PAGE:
Restaurants have been welcoming back diners for the first time in months.
It has not been business as usual but it could be an economic turning point.
When restaurants had to move to takeout only, it caused a big disruption on local farms. Suddenly, they had milk, vegetables and oysters to sell, but no one to buy them.
Dr. Brian Marks, an economics lecturer at the University of New Haven, said the food and beverage industry has had a "multiplier effect."
Simply put, when it suffers, other sectors have suffered too, including agriculture, breweries, distributors, payroll and insurance companies and, of course, the state of Connecticut, which benefits from the money we spend when dining out.
“Approximately 50% of our dollars spent on food go to the restaurant industry. So that's pretty substantial," Marks said.
And then there are the jobs-- more than 160,000 people in our state work in food service, according to the Connecticut Restaurant Association.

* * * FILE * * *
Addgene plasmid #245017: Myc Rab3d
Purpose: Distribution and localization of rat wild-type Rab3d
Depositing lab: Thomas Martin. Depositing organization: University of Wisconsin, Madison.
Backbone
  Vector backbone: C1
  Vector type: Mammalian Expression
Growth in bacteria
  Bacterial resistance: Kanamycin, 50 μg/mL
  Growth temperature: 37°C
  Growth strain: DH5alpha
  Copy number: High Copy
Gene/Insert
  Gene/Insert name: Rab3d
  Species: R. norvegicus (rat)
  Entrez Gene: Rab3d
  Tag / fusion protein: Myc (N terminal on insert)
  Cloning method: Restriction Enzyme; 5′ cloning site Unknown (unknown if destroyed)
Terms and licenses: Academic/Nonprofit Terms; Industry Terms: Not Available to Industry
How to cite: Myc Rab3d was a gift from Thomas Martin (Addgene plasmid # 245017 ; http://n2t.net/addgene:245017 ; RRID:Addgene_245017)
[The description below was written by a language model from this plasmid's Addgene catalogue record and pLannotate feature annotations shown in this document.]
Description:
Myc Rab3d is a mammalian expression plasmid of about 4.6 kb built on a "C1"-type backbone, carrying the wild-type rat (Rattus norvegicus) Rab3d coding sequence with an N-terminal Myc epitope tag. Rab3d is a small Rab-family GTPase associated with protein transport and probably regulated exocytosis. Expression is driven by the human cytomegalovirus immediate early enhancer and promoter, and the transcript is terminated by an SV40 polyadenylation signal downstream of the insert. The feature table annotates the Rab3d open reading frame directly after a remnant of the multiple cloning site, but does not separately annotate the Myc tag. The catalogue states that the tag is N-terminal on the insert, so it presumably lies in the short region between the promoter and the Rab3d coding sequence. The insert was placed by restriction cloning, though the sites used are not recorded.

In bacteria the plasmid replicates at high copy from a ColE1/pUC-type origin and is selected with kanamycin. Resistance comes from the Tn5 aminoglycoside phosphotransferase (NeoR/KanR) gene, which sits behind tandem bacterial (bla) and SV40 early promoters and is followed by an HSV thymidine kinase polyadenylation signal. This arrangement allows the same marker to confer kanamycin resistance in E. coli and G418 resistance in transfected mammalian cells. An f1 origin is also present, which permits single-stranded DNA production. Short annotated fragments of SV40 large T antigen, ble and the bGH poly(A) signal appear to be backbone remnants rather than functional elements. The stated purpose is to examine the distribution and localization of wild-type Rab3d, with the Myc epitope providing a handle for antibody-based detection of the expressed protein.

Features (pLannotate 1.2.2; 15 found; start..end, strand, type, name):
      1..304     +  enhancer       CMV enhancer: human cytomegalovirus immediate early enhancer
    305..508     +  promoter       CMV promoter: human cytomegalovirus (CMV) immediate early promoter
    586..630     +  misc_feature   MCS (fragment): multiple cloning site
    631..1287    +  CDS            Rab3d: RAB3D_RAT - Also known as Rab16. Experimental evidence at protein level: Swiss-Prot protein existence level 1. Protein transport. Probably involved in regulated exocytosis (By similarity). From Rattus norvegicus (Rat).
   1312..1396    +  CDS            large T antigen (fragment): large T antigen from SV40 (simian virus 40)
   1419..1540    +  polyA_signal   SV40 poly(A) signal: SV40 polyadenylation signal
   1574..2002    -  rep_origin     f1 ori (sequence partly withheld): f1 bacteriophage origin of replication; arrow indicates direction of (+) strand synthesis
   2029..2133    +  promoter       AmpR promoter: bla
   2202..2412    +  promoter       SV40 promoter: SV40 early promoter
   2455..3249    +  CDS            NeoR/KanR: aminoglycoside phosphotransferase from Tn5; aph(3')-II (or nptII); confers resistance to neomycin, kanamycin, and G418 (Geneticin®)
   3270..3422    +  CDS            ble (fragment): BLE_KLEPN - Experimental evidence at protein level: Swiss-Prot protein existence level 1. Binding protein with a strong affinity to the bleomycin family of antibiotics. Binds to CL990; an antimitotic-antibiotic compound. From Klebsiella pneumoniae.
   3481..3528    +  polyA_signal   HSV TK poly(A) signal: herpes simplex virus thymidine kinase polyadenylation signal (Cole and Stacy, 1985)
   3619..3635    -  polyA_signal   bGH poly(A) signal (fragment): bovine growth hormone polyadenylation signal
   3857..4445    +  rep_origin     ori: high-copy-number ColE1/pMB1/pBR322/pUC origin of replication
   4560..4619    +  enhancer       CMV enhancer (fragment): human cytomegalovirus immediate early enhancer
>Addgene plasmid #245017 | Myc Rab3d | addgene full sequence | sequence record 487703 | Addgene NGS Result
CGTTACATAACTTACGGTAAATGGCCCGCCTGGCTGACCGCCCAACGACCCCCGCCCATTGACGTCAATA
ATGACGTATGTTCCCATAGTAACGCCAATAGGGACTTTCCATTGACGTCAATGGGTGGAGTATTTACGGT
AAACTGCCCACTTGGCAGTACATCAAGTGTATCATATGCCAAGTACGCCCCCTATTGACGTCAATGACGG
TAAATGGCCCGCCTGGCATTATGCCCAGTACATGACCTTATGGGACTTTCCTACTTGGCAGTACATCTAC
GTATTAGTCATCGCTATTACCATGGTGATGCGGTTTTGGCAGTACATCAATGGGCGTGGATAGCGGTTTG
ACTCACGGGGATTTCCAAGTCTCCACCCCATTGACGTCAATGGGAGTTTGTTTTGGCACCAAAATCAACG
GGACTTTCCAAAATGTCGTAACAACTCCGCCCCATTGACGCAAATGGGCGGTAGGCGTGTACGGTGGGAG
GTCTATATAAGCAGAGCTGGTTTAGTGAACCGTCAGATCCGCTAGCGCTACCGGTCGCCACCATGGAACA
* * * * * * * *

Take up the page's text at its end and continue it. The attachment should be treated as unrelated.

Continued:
Historically, the restaurant industry has survived hard times.
Marks said business at quick-service restaurants was actually booming during the 2008 recession.
But this has not been just an economic crisis, Marks said.
"The restaurants have to be able to convince us that we can trust the environment in which we're walking into," he said.
Scott Dolch, with the CT Restaurant Association, said his members are ready to meet the challenge.
“Our industry is a leader in safety and sanitation. We always have been. And you're going to see us take it a step further here," he said.
Marks predicted that some restaurants won't recover, but believes the industry as a whole will pull through, "Because even as we move forward, remember eating in restaurants is a social activity."